Published: June 18, 2014 (Issue # 1816)



  • There is now an increasing trend of expats selling their property, especially in the city center
    Photo: Florstein / Wikimedia Commons

Fewer foreigners are choosing to invest in St. Petersburg residential real estate, now only making up 2 to 5 percent of all real estate transactions, reports real-estate agency Knight Frank St. Petersburg.

The 1990s though to the mid-2000s saw more foreigners investing in local property, mostly to rent out. The most popular area for investment was the city center, in particular the Golden Triangle an area bounded by the Neva River, Ulitsa Gorokhovaya and the Fontanka River. However, in the last three years, an increasing of foreigners have been selling their property.

We are now seeing more foreigners who bought their apartments in the city in the 90s starting to sell, said Alla Shinkevich, deputy director of the Nevsky Prostor real estate agency. This is most likely related to the current political situation and the decrease in profitability from rent, she said.

Another reason attributed to foreigners selling and their reluctance to invest is the difficulty they face in dealing with companies hired to manage their property when they rent it out. As more of these types of managing companies enter the market, so too do the number of dishonest operators, squeezing the honest companies off the market.

It is becoming more and more difficult to find a good management company for an apartment, even for 10 percent of the apartments monthly rental rate. Ten of our foreign clients have had to sell their flats because their managing company left the market, said Pavel Pikalev, head of Penny Lane Realty St. Petersburg.

Another issue foreign real estate investors are facing is a growth in taxes for non-residents.

Foreign customers tend to buy property through a bank rather than pay cash. Even though there are some ways of getting around the legislation, the 30-percent tax that all foreigners have to pay restricts their freedom significantly, said Pikalev. As a result, it is easier to just sell the property than to deal with all the headaches.

There are two main types of foreign customers who purchase property in St. Petersburg: Residents of the former Soviet republics, including Russian citizens that now live abroad, and people married to Russian citizens.

We received several applications from foreigners this month. All of them work in different Russian cities. When I asked them why they chose St. Petersburg, I got a surprising look as a response, and they answered that Moscow was more expensive. It shows that they are not even looking at other cities for accommodation only Moscow and St. Petersburg, said Shinkevich.

While the Golden Triangle was once popular to invest in, foreigners are now more interested in newly constructed apartment buildings, and the Vasilievsky and Petrograd districts, along with Krestovsky Ostrov, are in demand, added Shinkevich.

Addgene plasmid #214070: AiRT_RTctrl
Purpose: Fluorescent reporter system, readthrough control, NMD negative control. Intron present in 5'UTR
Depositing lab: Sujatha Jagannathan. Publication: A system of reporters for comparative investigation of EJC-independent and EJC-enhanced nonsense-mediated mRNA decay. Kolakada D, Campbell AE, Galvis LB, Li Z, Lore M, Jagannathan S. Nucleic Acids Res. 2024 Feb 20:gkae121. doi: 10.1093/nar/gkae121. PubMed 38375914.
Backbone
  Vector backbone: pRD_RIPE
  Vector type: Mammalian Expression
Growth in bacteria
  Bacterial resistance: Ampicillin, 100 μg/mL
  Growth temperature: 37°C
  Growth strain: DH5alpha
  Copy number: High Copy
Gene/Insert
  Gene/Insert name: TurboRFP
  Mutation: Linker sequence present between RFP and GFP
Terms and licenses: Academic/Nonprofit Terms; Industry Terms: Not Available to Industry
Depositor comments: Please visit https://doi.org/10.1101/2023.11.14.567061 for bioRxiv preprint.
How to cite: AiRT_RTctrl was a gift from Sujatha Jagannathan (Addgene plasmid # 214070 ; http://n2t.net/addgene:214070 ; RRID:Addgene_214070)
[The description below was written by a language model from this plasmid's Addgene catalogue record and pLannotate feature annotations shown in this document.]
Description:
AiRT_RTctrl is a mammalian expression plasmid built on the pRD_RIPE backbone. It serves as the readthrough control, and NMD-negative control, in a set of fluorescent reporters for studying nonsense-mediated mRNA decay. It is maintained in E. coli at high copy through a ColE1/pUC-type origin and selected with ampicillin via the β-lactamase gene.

Many foreigners are now mostly interested in newly-constructed houses built by western developers, usually by Finnish companies, Pikalev said.





 


ALL ABOUT TOWN

Friday, Oct. 31


Put your grammar and logical thinking to the test in a fun and friendly environment during the British Book Centers Board Game Evening starting at 5 p.m. today. The event is free and all are welcome to attend.



Saturday, Nov. 1


The men and women who dedicate their lives to fitness get their chance to compete for the title of best body in Russia at todays Grand Prix Fitness House PRO, the nations premier bodybuilding competition. Not only will men and women be competing for thousands of dollars in prizes and a trip to represent their nation at Mr. Olympia but sporting goods and nutritional supplements will also be available for sale. Learn more about the culture of the Indian subcontinent during Diwali, the annual festival of lights that will be celebrated in St. Petersburg this weekend at the Culture Palace on Tambovskaya Ul. For 100 rubles ($2.40), festival-goers listen to Indian music, try on traditional Indian outfits and sample dishes highlighting the culinary diversity of the billion-plus people in the South Asian superpower.



Sunday, Nov. 2


Check out the latest video and interactive games at the Gaming Festival at the Mayakovsky Library ending today. Meet with the developers of the popular and learn more about their work, or learn how to play one of their creations with the opportunity to ask the creators themselves about the exact rules.



Monday, Nov. 3


Non-athletes can get feed their need for competition without breaking a sweat at the Rock-Paper-Scissors tournament this evening at the Cube Bar at Lomonosova 1. Referees will judge the validity of each matchup award points to winners while the citys elite fight for the chance to be called the best of the best. Those hoping to play must arrange a team beforehand and pay 200 rubles ($4.80) to enter.



Tuesday, Nov. 4


Attend the premiere of Canadian director Xavier Dolans latest film Mommy at the Avrora theater this evening. The fifth picture from the 25-year-old, it is the story of an unruly teenager but the most alluring (or unappealing) aspect is the way the film was shot: in a 1:1 format that is more reminiscent of Instagram videos than cinematic art. Tickets cost 400 rubles ($9.60) and snacks and drinks will be available.